The Ohio State Board of Trustees are now in the second part of developing a university-wide compliance department at OSU.
The project, which stemmed from an investigation of the football program, athletic department and athletic compliance division, will attempt to centralize compliance in three areas of the university: athletics, research and the medical center.
Audit and Compliance Chair Robert Schottenstein said he knows where the project stems from and where the university must go from here.
“This grew out of a crisis that sprung within our athletic department that raised questions about the university’s approach to compliance,” Schottenstein said. “It made us take a hard look into ways we can improve. We can use this as an opportunity to get better.”
Thursday, the Audit and Compliance Committee met to discuss and move forward with the next step of creating this centralized office. The purpose of the committee is to review university-wide protocols in order to establish that the best practices are happening at the university.
In July, the committee met to set an action-plan for this transition. In September, all departments of the university were asked to provide charts, reports and training materials for review by the committee. Every department across the university will be evaluated in order to establish that each is working in order of compliance.
Schottenstein commended the university for their quick reaction to the committee’s request.
“The university should hold their head up high. We’re proud of their cooperation. How they have responded and what they have done,” Schottenstein said.
The university-wide compliance project consists of three phases.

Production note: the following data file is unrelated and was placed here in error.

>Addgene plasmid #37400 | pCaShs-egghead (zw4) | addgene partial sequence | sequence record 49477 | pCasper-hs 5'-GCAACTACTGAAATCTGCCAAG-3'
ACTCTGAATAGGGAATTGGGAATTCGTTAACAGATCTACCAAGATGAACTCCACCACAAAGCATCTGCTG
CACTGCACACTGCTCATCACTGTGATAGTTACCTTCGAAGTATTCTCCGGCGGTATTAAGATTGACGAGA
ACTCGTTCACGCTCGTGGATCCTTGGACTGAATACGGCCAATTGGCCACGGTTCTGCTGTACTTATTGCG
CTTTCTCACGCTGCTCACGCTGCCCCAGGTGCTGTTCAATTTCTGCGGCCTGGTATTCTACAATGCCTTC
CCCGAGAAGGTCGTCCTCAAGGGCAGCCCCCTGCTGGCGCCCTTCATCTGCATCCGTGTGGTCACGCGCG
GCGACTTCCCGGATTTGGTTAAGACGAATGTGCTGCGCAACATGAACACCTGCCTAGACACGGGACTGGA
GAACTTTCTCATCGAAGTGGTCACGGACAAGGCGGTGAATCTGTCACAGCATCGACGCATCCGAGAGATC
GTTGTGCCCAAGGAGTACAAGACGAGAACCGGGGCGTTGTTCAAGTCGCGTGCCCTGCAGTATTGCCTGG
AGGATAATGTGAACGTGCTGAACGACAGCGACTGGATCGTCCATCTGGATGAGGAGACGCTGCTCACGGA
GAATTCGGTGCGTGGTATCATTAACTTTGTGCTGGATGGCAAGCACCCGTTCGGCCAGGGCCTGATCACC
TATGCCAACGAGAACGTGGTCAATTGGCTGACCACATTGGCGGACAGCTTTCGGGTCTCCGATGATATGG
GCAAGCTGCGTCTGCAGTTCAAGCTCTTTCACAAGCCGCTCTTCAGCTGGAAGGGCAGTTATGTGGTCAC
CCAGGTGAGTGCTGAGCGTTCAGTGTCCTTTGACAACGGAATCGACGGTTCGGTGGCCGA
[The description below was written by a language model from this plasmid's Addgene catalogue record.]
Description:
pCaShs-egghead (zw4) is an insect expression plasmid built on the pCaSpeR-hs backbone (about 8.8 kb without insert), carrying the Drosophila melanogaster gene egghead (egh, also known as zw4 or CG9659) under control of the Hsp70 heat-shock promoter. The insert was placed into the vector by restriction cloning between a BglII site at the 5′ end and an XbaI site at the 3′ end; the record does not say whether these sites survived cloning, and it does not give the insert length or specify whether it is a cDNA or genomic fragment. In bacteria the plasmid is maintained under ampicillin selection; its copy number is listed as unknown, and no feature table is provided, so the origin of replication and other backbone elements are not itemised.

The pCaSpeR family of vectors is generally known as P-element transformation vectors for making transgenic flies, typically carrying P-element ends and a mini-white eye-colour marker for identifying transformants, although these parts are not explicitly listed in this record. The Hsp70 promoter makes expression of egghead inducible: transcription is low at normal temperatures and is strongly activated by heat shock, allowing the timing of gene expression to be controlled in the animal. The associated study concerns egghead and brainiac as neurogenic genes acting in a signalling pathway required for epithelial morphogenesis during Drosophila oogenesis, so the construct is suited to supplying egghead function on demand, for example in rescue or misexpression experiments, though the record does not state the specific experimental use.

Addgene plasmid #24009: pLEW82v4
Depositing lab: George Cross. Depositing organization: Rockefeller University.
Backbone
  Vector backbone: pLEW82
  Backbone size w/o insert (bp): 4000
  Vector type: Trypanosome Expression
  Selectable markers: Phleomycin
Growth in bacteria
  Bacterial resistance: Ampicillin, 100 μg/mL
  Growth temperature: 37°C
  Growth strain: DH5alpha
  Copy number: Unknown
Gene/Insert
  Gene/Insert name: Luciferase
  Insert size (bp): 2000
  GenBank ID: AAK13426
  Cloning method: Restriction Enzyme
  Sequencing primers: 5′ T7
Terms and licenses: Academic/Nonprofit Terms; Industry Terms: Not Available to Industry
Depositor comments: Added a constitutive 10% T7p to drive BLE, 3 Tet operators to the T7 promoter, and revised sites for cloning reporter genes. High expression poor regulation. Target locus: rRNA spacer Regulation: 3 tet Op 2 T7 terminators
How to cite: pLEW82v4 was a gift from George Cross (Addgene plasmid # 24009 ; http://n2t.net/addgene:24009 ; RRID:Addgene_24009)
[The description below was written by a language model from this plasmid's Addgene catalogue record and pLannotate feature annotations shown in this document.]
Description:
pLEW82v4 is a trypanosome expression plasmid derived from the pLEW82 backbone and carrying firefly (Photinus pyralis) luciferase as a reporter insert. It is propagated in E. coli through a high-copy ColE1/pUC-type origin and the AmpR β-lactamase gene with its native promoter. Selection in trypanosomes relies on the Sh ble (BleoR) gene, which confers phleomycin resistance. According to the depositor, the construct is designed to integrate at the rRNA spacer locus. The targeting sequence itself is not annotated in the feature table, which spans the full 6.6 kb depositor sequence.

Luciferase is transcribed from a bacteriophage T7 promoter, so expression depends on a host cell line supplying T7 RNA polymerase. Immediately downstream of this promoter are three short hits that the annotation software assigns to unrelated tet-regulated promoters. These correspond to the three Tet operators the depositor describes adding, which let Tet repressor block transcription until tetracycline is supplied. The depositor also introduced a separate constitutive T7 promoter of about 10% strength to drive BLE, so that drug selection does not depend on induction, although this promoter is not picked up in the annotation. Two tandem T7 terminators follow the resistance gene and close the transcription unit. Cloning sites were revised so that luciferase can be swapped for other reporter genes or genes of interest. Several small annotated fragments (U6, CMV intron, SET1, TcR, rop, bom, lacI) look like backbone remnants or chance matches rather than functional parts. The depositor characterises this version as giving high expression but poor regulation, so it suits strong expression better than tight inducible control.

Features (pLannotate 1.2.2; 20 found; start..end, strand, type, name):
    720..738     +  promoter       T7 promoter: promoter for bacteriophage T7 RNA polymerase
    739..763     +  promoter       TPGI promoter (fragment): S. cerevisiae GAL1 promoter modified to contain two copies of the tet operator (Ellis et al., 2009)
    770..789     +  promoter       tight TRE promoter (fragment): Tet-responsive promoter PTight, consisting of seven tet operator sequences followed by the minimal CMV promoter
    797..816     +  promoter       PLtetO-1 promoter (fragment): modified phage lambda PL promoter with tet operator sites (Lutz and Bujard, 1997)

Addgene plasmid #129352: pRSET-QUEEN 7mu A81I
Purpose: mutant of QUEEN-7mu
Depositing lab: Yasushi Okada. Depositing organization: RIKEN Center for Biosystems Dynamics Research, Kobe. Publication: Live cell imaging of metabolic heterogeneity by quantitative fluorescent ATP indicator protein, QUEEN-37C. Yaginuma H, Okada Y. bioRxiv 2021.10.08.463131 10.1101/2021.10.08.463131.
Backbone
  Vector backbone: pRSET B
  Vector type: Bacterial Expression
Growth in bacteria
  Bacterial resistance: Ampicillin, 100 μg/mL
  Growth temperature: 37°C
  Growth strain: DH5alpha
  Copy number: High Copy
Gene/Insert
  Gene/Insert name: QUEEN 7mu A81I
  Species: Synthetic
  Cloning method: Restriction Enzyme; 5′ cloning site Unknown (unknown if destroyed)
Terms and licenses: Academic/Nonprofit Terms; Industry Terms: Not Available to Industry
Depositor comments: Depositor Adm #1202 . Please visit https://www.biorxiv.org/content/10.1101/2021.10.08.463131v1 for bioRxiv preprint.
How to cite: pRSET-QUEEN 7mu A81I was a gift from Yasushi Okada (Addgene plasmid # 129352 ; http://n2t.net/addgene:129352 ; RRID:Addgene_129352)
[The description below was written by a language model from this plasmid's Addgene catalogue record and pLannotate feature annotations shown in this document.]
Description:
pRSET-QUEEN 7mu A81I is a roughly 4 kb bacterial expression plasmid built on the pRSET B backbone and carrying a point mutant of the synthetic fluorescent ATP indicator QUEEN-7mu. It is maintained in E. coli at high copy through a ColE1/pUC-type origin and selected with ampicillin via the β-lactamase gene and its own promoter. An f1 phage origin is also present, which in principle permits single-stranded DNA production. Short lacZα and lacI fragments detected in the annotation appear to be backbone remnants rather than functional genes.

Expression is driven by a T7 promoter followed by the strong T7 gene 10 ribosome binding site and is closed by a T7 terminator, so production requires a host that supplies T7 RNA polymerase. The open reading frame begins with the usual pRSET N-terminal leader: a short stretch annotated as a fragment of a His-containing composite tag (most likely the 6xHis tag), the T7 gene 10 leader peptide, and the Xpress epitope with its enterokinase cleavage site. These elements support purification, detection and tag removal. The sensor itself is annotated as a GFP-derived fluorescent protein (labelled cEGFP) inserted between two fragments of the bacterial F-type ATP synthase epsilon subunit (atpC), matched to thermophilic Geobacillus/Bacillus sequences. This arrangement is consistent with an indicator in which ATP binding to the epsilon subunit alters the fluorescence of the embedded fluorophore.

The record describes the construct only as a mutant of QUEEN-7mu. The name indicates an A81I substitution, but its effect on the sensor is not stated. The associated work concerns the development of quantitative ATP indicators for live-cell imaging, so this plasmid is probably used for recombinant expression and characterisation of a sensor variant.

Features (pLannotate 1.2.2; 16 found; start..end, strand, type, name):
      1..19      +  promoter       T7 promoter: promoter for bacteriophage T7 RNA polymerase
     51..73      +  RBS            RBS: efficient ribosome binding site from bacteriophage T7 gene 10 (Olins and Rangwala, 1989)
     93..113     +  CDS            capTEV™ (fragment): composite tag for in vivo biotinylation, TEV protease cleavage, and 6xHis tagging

Phase one, now complete, involved interviewing personnel within departments and reviewing the documents and research gathered in the inventory. Once the information is finalized, a benchmark will be drafted to show where the university stands. Chief Financial Officer and chairman of the project, Geoff Chatas, acknowledged that the committee has a good stance of where OSU stands stating they are on “the leading edge when it comes to other universities.”
The next phase will evaluate the benchmarks proposed in phase one and propose a new model for the university to follow. The committee will also develop recommendations and an implementation of the model by year’s end. During this phase, the committee will decide whether the current model can be improved, expanded on or changed to a single university-side department.
OSU’s major compliance problems began late last year with the suspension of six football players for their dealings with local tattoo parlor owner. Several players were involved in the trade of memorabilia for cash and tattoos.
Former head coach Jim Tressel knew of the violations in April 2010, but did not disclose the information to university officials.
Tressel resigned from his position as head football coach on May 30.